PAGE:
While some students would argue that a few professors aren’t fully present during dull lectures, at least they are physically present.

One former University of North Carolina – Chapel Hill got paid for a course to which he didn’t even show up!

A former professor at the center of an academic scandal involving athletes at the University of North Carolina at Chapel Hill has been charged with a felony, accused of receiving $12,000 in payment for a lecture course in which he held no classes.

A grand jury on Monday indicted Julius Nyang’Oro with a single felony count of obtaining property by false pretenses.

Nyang’Oro was chairman of the Department of African and Afro-American Studies. He resigned from that post in 2011 during a campus investigation that found certain classes in the department that instructors did not teach, undocumented grade changes and faked faculty signatures on some grade reports.

The scandal contributed to the departure of football coach Butch Davis and the resignation of a former chancellor, Holden Thorp.

Nyang’Oro, who retired in 2012, could face up to 10 months in prison if convicted. The university said it recouped the $12,000 from his final paycheck.

Calls to two numbers listed for Nyang’Oro rang busy. A man answering a call to a third number for Nyang’Oro on indictment documents hung up without comment and follow-up messages weren’t returned.

Orange County District Attorney James Woodall said the professor’s 2011 summer course was supposed to have had regular class meetings. But he said Nyang’oro instead ran an independent study class that required students to write papers but not show up. The school found that the course, a late addition to the schedule, had an enrollment of 18 football players and one former football player.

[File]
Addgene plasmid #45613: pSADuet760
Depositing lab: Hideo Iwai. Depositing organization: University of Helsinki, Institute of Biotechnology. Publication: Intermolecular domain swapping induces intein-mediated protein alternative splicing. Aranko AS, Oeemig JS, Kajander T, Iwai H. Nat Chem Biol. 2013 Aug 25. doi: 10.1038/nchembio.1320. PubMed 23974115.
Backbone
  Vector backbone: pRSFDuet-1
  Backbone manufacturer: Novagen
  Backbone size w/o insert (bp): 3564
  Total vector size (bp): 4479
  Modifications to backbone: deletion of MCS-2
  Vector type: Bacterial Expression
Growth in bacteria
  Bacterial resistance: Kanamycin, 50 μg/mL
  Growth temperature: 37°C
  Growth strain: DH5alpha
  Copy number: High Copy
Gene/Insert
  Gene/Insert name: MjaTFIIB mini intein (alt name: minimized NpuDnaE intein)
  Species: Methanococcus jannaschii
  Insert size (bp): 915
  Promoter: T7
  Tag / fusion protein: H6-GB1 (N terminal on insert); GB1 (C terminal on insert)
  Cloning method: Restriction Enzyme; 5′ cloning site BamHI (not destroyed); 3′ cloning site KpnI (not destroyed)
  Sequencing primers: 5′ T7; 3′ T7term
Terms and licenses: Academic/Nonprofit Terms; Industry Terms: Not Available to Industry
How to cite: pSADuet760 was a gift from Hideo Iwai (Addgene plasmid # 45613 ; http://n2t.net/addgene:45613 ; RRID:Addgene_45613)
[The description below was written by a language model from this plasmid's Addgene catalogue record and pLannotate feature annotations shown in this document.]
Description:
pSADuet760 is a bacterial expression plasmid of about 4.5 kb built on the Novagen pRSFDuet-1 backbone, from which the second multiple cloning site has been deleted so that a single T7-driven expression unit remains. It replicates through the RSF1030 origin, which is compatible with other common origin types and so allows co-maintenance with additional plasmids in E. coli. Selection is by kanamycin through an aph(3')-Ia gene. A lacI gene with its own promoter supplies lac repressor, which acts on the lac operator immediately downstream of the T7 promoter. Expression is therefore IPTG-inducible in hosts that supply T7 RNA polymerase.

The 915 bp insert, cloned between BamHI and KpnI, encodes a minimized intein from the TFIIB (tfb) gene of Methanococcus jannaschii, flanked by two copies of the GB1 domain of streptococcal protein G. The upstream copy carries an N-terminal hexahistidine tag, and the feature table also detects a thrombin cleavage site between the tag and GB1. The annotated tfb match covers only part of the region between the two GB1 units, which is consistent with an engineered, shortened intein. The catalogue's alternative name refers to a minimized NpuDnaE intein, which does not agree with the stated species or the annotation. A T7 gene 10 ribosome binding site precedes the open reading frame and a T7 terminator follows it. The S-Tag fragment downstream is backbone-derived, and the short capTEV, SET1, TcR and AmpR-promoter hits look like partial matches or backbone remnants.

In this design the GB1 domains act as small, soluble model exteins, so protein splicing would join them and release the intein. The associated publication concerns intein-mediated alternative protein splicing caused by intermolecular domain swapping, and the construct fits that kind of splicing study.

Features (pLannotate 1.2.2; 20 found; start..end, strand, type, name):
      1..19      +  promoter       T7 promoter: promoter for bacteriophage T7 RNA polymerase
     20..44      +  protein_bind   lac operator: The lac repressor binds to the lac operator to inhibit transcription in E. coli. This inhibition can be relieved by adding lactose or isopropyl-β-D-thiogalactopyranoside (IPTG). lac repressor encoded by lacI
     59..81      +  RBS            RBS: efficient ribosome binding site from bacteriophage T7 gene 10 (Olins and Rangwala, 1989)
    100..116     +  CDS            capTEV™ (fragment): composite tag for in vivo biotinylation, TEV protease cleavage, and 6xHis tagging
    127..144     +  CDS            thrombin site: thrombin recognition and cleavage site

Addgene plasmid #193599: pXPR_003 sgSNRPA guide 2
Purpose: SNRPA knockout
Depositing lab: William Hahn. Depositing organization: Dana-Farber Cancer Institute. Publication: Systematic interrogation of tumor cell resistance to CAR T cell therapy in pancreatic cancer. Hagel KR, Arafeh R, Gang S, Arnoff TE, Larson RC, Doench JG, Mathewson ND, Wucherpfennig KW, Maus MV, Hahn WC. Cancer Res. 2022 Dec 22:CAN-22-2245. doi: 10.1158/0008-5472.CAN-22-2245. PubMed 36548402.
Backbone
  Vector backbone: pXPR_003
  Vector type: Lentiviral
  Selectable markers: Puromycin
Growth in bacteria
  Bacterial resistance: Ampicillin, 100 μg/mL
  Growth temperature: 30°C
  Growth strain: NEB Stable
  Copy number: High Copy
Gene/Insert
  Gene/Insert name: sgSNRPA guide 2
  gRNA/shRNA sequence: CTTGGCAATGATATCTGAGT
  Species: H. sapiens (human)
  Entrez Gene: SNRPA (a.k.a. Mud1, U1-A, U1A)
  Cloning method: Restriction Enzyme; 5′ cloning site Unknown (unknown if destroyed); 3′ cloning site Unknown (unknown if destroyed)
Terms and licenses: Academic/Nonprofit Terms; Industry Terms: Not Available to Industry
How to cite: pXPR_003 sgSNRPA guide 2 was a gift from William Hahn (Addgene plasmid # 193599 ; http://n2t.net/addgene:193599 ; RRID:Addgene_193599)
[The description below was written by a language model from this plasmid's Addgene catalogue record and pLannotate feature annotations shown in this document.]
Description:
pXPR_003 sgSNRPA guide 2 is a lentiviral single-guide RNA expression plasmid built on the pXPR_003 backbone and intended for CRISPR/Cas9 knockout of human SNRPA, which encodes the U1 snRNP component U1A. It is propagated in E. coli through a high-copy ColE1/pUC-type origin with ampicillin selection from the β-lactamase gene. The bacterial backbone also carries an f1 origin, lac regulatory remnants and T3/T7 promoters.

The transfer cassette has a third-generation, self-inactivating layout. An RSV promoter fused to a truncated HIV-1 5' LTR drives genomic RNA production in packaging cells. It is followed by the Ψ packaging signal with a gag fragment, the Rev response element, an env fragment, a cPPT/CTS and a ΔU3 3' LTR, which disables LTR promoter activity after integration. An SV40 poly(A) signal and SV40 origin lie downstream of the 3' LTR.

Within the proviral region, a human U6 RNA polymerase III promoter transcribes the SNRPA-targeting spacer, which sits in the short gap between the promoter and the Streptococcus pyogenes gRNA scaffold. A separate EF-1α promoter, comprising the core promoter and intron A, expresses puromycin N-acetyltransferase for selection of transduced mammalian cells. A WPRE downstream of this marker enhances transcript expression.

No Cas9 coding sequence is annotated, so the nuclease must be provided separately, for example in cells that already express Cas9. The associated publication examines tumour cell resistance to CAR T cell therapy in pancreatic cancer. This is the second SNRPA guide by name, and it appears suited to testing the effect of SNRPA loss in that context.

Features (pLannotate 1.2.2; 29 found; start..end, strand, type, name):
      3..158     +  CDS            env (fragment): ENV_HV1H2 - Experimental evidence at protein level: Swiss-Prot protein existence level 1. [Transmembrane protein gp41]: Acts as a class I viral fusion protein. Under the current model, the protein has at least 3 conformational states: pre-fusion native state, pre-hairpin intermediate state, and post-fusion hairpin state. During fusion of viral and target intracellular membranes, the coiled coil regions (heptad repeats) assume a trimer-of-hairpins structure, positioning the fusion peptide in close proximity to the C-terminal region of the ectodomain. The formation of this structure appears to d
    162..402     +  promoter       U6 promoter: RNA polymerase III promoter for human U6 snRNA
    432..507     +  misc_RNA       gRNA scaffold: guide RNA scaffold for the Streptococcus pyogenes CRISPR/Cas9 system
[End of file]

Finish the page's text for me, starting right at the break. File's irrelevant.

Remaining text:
A campus investigation into academic fraud released last year blamed the scandal solely on Nyang’oro and a department administrator who also has since retired. The probe led by former Gov. Jim Martin concluded that alleged fraud didn’t involve other faculty or members of the athletic department.

Martin, a former college chemistry professor, was aided by consultants with experience in academic investigations. After shortcomings of the report’s method were highlighted, Martin and university officials said they lacked the subpoena powers of State Bureau of Investigation, or SBI, to force people to answer questions and produce evidence.

“Both the university and Mr. Woodall relied on the SBI to help determine whether any criminal acts had occurred, since the SBI had broad investigative powers not available to the university,” said Tom Ross, president of the state university system.

He added in his statement Monday that the university’s ongoing cooperation with the criminal process will continue to its conclusion.